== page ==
BT Global Services’ CEO Bas Burger took time on out a recent Middle East visit to tell CNME why information sharing could increase trust in the digital age, why technology development is needed south of the equator and why the UAE’s infrastructure is invaluable.
What are you hoping to achieve from your visit to the Middle East and what are your impressions of the region?
It’s important to keep coming to the Middle East to ensure our strategic plans remain on track. My impressions of the Middle East are based on the way we do business here and the ways our customers perceive things. It’s a hugely exciting region. Our customers see a lot of opportunities for public-private partnerships, so it’s important for us to invest in the region.
It’s definitely a growth market, and demand for digital transformation in general is very high. Dubai is very different to Riyadh or Egypt, and grows at a much faster rate than Europe or the US. Asia, broadly speaking, is also growing fast.
In terms of our customers who are headquartered here, they’re enjoying newer infrastructure, with the ability to connect with the rest of world compared to countries that have not invested in infrastructure in the same way that the UAE has.
Wherever there’s investment in technology and the climate is sufficiently developed for a company to settle, that region is quicker to adopt innovation. It attracts more companies that want higher standards. Dubai has done very well in that respect.
Are you saying that Dubai could be a technology hub of the future?
The world doesn’t need more technology hubs. For our customers, technology is important in order to scale their investments and deliver goods in broader markets, but technology is often geographically agnostic. If the infrastructure is bad and needs more domestic investment, then you need more sites. I’d argue that we need more development south of the equator. Dubai is geographically well positioned. If Africa grows a lot in the near future, South Africa will need to develop to support that.
You’ve previously spoken at the World Economic Forum of the need to ‘build trust in the digital age’.
There’s more demand for trust if people feel exposed to cyber threats. It’s not just the attacks themselves, but how you comply to rules and regulations without understanding the supply chain. If you buy something from an IT company – a chipset in a product could be open source-based – you need supply chain integrity in what you do. You need to form a block against people who want to do harm.
How important is the sharing of threat information in increasing that trust?
Maybe this is a utopian view, but effective information sharing could be the solution to that. The threats that are out there require quick information sharing to understand how to protect yourself, and that’s an arms race that can only be beaten with information sharing. We actively do that with our partners and customers.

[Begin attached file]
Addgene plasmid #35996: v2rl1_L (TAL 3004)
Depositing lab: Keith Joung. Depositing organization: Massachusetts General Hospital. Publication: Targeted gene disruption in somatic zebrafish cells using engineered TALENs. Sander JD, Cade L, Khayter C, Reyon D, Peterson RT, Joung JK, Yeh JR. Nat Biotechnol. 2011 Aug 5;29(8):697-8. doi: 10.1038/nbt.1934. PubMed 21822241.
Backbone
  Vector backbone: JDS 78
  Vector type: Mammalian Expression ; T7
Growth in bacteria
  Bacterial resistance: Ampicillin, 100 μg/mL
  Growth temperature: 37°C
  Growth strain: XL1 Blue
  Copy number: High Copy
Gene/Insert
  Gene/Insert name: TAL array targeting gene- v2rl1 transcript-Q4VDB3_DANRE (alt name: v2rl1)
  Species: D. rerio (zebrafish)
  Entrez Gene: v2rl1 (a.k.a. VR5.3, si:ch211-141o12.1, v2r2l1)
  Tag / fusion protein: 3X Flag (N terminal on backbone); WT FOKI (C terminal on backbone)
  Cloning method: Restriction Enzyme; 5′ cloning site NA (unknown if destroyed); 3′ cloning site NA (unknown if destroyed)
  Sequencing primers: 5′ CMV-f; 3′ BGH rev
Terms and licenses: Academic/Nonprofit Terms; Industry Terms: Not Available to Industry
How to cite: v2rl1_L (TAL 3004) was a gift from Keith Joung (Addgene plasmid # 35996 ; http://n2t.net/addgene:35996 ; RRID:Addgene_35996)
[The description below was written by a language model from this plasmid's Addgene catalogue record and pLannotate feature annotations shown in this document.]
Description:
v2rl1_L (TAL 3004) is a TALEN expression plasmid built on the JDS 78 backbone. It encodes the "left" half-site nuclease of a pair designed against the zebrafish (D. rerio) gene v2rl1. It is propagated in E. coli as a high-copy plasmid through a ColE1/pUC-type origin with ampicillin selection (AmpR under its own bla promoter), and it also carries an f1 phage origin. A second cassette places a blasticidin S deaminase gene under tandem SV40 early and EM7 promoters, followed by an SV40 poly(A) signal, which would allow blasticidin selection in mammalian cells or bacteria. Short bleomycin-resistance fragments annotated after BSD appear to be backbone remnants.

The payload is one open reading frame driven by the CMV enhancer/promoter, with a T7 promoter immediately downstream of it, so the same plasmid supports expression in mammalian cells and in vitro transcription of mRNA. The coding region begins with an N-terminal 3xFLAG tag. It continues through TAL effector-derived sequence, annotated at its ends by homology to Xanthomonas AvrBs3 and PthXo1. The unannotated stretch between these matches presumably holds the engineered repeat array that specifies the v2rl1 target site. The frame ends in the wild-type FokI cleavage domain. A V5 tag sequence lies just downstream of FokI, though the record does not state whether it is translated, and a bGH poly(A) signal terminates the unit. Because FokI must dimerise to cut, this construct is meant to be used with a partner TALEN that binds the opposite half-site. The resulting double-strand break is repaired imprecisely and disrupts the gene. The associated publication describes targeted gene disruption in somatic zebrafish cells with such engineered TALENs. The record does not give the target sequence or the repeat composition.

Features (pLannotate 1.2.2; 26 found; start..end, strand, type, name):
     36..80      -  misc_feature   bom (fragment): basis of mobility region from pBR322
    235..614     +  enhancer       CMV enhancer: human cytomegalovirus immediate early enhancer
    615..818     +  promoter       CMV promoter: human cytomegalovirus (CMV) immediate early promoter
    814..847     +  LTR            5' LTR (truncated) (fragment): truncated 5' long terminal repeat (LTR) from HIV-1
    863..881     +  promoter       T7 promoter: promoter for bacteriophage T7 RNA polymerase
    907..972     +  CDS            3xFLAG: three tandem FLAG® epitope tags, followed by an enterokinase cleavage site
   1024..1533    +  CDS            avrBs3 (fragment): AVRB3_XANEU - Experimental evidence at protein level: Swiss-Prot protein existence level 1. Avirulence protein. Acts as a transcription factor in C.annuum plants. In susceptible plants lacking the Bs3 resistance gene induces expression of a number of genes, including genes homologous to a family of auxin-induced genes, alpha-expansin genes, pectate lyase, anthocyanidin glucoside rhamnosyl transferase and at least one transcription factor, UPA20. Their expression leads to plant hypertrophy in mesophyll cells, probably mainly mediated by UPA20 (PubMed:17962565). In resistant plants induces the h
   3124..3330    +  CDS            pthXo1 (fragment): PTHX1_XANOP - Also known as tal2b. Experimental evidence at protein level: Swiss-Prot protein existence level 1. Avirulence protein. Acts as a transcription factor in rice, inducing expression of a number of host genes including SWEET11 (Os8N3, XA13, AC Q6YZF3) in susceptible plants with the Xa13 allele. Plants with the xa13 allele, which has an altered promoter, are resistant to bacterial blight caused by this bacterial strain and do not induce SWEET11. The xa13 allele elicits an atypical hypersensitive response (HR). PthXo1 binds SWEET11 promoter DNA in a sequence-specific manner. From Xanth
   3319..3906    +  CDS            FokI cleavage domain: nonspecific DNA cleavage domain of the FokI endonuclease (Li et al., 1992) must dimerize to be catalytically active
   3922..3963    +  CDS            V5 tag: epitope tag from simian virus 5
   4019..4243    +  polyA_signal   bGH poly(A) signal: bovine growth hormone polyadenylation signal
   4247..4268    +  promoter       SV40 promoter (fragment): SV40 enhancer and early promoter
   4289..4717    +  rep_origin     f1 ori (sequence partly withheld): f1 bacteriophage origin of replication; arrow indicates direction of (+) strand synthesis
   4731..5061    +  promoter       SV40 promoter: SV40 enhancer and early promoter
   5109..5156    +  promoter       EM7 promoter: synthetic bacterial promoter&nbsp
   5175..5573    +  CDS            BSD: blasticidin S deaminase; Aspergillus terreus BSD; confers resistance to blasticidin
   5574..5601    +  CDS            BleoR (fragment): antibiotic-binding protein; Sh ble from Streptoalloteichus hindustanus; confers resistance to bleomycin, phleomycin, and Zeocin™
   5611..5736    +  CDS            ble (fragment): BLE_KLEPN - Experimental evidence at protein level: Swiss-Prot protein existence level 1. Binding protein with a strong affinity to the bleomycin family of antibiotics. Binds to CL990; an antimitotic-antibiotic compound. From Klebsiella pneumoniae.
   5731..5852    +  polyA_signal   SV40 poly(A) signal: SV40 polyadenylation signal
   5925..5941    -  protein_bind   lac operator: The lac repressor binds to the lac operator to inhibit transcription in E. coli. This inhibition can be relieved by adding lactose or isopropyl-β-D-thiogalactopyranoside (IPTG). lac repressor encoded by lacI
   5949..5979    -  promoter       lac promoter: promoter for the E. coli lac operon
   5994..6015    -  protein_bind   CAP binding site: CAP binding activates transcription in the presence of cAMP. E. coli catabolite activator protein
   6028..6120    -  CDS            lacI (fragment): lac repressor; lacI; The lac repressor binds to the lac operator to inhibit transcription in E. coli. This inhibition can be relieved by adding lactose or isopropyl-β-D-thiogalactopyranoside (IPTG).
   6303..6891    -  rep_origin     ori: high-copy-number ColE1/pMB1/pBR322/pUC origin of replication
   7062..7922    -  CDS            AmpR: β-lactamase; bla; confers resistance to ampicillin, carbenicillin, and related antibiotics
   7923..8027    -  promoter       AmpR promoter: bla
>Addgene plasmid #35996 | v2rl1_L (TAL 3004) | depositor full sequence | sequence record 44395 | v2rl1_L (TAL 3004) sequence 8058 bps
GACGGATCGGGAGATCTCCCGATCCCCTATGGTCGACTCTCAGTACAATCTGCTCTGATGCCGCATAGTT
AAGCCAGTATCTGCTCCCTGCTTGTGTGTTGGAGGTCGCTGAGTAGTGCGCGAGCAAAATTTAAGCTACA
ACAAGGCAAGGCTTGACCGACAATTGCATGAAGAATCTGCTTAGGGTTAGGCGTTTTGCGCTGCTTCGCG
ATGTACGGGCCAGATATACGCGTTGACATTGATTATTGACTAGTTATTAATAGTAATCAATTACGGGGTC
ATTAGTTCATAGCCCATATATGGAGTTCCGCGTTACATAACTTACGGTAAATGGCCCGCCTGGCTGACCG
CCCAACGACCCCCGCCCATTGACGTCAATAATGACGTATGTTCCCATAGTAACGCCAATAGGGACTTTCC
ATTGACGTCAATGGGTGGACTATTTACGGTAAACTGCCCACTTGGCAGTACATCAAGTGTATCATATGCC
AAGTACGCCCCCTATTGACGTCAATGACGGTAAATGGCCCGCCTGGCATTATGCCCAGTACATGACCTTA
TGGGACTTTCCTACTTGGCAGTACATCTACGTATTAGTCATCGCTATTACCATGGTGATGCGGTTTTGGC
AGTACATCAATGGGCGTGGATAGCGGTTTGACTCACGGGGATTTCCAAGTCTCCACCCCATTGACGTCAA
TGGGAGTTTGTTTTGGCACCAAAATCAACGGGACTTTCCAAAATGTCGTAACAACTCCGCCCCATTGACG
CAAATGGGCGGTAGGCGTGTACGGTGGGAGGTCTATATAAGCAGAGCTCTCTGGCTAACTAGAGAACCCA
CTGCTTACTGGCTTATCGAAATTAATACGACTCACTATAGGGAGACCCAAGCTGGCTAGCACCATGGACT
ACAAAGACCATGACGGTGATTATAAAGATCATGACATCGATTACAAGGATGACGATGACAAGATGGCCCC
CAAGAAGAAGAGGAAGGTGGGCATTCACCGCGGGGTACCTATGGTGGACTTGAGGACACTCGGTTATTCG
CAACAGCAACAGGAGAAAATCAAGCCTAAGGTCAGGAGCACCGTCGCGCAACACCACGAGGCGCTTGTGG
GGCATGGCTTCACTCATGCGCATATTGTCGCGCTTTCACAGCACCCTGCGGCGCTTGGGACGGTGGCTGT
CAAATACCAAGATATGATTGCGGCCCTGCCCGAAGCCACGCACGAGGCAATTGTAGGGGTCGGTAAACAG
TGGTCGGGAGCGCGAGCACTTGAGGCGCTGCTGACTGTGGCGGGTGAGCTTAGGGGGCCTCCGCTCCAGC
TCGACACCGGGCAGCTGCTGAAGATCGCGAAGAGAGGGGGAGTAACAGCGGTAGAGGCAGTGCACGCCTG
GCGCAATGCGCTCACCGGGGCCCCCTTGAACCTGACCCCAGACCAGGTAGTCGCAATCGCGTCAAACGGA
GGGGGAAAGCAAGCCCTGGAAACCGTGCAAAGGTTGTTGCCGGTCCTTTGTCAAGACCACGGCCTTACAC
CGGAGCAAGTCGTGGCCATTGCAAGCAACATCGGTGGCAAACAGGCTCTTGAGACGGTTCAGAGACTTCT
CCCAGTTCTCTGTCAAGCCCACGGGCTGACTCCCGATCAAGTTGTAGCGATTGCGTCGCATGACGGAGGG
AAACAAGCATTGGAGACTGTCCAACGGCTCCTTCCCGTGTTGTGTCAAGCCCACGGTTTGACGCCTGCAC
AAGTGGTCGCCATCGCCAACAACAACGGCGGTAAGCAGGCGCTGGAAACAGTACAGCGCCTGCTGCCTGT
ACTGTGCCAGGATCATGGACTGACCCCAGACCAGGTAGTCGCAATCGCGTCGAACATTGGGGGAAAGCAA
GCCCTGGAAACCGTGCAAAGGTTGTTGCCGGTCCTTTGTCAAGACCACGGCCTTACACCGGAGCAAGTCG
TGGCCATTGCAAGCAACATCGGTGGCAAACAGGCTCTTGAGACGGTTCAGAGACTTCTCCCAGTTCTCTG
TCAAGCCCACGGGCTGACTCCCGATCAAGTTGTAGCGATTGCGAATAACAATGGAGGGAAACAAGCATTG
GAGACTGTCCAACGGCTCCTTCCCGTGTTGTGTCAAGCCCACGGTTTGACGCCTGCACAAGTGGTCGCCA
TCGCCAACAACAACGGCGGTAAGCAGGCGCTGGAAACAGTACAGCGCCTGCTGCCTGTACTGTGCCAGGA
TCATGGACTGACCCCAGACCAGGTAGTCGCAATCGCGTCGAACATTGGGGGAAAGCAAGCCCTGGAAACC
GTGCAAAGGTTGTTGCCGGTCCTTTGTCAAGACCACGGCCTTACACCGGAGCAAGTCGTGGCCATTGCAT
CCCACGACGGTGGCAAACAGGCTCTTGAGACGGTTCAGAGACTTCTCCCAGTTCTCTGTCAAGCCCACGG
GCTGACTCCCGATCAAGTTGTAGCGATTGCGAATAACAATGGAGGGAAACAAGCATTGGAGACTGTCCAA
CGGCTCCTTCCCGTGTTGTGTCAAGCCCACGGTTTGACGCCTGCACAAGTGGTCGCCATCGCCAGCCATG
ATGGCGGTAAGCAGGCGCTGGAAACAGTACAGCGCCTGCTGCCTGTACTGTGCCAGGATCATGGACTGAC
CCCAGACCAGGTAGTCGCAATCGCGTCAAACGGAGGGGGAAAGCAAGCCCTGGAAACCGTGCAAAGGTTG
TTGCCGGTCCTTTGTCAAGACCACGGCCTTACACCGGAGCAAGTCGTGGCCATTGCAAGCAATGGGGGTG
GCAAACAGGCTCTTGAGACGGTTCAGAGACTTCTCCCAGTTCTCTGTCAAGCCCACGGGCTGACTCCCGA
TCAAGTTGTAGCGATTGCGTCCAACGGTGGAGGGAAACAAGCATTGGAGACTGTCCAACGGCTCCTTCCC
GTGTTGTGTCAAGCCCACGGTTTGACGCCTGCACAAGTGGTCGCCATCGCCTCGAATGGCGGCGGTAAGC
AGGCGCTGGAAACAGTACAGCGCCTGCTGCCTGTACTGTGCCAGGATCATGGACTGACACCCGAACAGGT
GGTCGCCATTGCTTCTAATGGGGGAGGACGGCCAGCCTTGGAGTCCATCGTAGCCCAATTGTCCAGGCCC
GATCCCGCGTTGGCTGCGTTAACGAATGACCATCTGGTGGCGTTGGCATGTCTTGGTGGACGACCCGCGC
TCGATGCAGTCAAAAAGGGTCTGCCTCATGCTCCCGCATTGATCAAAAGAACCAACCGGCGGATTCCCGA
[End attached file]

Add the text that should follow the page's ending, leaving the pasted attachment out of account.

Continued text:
What about sharing information with your competitors?
We do share information with some suppliers who are also our competitors, and we think that will help us in long run. We think we can improve by looking at what our customers want. Cybersecurity is the biggest threat in that respect so I think the world needs to do more.
Can technology help to bridge the gap to the world’s poorest regions?
It can be done. Technology gets less expensive all the time, and the business case for investing in technology infrastructure in poorer regions is improving. Unfortunately, a lot of these regions are used to 2G and 3G, which is cheaper, but the challenge is bringing 5G to Africa and other rural areas. It’s a big investment if you don’t have fixed infrastructure.
Initiatives between companies that own technology and governments will get closer and closer. They need to work jointly to create standards and spread the wealth through technology.
Who are the most important regional customers you work with?
We go after MNCs that are present in multiple countries. Globally, we work with 75% of all stock exchanges, and 73% of Fortune 500 companies. These companies have sites across the globe and in the Middle East, and we connect their sites and people. The applications they use are increasingly in environments like Azure and AWS. We connect them to cloud environments and deliver cloud contact centres.
What are your customers’ biggest concerns?
Our customers are worried about doing business in faraway regions, and that they can’t implement digital technology quick enough. They’re worried about threats posed by competitors. We enable them to implement technology quicker than they could themselves.
What about in the Middle East specifically?
There’s no huge difference between what the Middle East is asking for compared to the rest of the world. There’s obviously a huge demand for anything and everything digital transformation. A lot of firms have a long way to go, especially those whose supply chains are built on old technology. Customers are rapidly upgrading their environments, and the levels of transformation aren’t different from regions like Africa, Latin America and parts of Asia. They’re looking at how they can make sure that people collaborate better. They want to access talent and get people to work together. They want digital technology for better supply chains. They want more creative ways of using digital technology to help them connect with customers throughout sales and delivery. They want data about what customers want. A lot of our existing customers have an abundance of data and they want more meaning from it.
How is BT Group preparing for the exit of CEO Gavin Patterson?
Gavin has presented a strategy with our chairman and that will be implemented. The board aren’t looking for a new CEO because the strategy was wrong; what he’s proposed will be executed. We’re currently year into our restructuring process, so that is in execution mode.